Chicago and its western burbs, specifically Wheaton, are complicated landscapes for me. As previously mentioned, I was born out East but ever since that significant event, I’ve been swaddled up and taken back to this homeland. I grew up visiting relatives in the summer. I attended my brothers graduation here. Then I went to college here. I came back to live in Chicago for a few years in my late twenties, starting a theater company that ran summer camps on Wheaton’s campus for two summers before it and I moved onward. But that’s not all. My interest in ancestry over the past decade has made me return and traipse through cemeteries, historical societies and old houses. With friend Karen, I’ve tracked down the location of the farmhouse my Mom grew up in in Aurora, which now is an odd development surrounding an airfield. With Dad, I’ve visited all the houses in Elmhurst he grew up in. And don’t get me started on the mystery of my grandmother Olga’s grave in Niles. I’ve traversed these landscapes many times in my life.
On my drive out to Wheaton, I visited my grandmother’s house in Naperville. The gardens have flourished under the new owner’s green thumb.
I drove around to the back alley for another view. Nothing of note there except that my love for back alleys, I believe, started here by playing here? Perhaps?
Then on to Wheaton College. My Dad proposed to my Mom there outside of Pierce Chapel. My enduring friendship with Ruth happened beneath the trees on this front lawn.
My journey in theater and acting began in the basement of a dorm with the radical Jim Young. My work as a beginning playwright/director began with MUSE in the late 80’s here in this building. I went in and spoke with Andy, a current teacher and production/technical director at the theater.
Onward, I went. Not too many people on campus in high summer. These students caught my eye, building a stacked hammock home.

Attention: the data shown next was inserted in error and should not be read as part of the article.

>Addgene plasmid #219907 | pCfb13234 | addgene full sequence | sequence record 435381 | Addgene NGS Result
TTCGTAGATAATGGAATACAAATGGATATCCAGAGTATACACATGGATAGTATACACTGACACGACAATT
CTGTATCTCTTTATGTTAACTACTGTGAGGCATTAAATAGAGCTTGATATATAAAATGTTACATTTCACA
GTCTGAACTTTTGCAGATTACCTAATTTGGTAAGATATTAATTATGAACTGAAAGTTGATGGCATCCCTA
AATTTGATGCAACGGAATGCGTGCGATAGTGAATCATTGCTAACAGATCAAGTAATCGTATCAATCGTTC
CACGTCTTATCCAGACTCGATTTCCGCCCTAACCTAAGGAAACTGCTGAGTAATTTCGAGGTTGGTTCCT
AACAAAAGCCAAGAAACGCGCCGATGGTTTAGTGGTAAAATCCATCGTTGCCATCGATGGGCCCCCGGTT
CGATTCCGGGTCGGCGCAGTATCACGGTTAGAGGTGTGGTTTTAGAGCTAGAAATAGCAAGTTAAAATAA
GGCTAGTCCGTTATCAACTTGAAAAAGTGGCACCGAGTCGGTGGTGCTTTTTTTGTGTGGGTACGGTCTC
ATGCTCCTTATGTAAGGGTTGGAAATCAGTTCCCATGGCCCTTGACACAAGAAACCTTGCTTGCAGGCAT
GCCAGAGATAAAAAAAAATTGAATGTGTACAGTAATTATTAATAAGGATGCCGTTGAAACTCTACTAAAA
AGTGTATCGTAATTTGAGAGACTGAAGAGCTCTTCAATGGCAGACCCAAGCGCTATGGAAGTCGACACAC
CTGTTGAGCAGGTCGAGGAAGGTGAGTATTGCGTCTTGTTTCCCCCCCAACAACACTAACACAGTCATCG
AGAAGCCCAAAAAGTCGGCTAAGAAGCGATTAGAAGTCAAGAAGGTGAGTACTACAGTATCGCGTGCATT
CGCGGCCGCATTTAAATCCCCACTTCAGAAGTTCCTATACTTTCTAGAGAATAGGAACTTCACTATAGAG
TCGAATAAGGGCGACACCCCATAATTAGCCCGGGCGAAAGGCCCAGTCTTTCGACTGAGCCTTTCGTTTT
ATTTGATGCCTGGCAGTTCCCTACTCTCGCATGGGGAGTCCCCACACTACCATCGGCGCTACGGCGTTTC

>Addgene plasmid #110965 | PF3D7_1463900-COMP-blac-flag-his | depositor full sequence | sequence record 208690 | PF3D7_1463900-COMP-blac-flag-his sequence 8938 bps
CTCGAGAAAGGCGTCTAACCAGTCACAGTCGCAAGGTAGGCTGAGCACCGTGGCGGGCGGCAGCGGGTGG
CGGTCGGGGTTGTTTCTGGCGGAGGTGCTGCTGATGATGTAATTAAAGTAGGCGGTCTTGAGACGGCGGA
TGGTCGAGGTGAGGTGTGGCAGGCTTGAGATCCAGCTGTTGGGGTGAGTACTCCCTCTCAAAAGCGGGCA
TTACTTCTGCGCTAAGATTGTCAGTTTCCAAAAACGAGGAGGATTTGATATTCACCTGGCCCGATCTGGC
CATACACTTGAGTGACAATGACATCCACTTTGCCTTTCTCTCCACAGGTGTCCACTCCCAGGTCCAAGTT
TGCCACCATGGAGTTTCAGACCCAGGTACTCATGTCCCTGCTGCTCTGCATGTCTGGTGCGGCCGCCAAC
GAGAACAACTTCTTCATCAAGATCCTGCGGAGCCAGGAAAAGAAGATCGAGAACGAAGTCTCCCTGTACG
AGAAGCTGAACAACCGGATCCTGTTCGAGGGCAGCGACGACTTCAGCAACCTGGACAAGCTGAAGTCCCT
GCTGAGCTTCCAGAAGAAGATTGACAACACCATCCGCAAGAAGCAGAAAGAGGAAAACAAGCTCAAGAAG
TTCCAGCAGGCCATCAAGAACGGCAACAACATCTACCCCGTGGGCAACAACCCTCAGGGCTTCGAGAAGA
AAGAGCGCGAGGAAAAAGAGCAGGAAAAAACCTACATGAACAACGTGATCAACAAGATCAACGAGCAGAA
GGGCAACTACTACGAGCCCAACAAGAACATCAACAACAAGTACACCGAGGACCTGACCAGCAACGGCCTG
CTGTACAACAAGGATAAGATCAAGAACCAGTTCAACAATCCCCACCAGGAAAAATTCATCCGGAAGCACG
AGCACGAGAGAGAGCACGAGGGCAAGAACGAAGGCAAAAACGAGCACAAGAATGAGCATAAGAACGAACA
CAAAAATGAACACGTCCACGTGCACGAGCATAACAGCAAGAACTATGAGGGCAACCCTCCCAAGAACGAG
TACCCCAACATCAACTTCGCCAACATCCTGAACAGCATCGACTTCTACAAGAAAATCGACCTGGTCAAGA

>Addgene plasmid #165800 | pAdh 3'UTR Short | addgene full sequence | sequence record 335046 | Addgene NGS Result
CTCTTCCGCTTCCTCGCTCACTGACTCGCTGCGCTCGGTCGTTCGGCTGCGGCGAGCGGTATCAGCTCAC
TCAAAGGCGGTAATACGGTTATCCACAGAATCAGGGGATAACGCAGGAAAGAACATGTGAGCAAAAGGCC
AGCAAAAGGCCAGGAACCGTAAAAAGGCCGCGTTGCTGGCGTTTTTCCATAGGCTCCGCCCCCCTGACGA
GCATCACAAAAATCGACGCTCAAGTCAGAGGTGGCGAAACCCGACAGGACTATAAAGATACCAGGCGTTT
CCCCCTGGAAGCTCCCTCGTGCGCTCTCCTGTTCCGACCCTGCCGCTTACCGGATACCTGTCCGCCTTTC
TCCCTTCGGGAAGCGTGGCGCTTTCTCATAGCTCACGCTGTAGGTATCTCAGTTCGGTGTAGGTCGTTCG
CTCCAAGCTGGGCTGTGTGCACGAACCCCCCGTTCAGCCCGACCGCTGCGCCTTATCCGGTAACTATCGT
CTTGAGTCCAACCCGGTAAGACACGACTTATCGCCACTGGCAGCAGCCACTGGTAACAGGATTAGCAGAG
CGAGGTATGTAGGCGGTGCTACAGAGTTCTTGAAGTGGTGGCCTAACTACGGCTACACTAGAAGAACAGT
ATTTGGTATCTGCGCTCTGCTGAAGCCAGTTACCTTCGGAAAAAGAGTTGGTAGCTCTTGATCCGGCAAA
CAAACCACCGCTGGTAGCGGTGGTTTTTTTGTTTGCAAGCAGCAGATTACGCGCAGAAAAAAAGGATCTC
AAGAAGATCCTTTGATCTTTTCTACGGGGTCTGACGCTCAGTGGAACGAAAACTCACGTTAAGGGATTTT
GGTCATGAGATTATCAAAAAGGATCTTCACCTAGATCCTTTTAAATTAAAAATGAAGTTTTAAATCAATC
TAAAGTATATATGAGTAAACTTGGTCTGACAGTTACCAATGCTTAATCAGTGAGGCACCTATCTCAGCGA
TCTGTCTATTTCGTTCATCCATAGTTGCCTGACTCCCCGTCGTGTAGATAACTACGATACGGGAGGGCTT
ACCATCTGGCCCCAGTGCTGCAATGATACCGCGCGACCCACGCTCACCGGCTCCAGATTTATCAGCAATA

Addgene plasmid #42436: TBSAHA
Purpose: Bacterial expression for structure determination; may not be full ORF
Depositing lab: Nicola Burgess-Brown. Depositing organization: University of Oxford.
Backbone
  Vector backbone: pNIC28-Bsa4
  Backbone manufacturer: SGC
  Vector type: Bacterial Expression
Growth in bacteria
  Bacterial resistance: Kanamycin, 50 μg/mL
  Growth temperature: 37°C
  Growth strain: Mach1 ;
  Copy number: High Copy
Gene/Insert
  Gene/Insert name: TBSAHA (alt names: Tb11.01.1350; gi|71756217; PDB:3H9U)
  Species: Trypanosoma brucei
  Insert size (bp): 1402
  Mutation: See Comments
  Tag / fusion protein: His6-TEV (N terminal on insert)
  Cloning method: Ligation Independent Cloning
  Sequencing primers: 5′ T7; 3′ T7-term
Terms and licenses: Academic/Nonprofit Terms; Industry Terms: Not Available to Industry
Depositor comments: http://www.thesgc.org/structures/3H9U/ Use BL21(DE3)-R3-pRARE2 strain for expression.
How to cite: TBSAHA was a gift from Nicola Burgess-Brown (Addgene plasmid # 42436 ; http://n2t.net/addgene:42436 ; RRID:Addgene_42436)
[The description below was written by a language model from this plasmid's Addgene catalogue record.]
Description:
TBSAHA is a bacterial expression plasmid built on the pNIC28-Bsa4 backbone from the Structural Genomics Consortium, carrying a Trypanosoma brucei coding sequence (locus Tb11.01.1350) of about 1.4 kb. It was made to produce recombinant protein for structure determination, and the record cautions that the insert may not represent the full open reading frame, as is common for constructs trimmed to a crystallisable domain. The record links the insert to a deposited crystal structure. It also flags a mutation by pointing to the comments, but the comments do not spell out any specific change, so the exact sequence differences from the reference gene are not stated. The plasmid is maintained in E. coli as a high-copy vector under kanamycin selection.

I went into downtown Wheaton. Sidewalks were being ripped up. The old being ripped out and paved over. The day was burning hot. Tons of restaurants have sprung up since I wandered these streets, a freshman on a first eager date with a potential suitor. I can still see myself walking and talking, nervous and outside my own skin. All of life was before me and Wheaton was the incubator for that journey.
I had dinner with Karen. Afterwards, we walked and talked in Wheaton’s parks, as the skies dimmed and the fountain lights glowed. I could say so much about this conversation, about deep and dear beautiful Karen, but I won’t. I will say that I am grateful for the many chaptered long stories I get to have with her and others over time.
So my day in Wheaton over, I drove back to Oak Park to rest before an early morning departure. A few lingering thoughts:
- My homeland. This truth is complicated. So much happened on this terrain in the lives of my ancestors, family, friends. My roots are here.
- So much of my growth as a theater artist and human being happened at Wheaton College because of a few professors and a group of like-minded seeking students/artists. My creative life, my incarnated spiritual life began here. The seeds for my future path as a professional theater artist and a professor of theater were planted here.
- Current dear friends are faculty here.
- While I am a Christian and a person of faith, I am no longer an evangelical. I shed that skin a long time ago. I am an alumnus of this college but I don’t support it (apart from its’ theater and arts programs). I am disturbed by recent actions of Evangelicals at the university and in the country at large. I know gay Christian peers who did not find the nurture I did while here. Their experience was scarring.
I wonder how I would paint the landscape of this homeland now. Would it be simple and pure like an O’Keefe? Or writhing like a Hartley? Both of these painters painted a New Mexican landscape and interpreted it so differently.
Place. How we see it changes with the light. With our experience of light.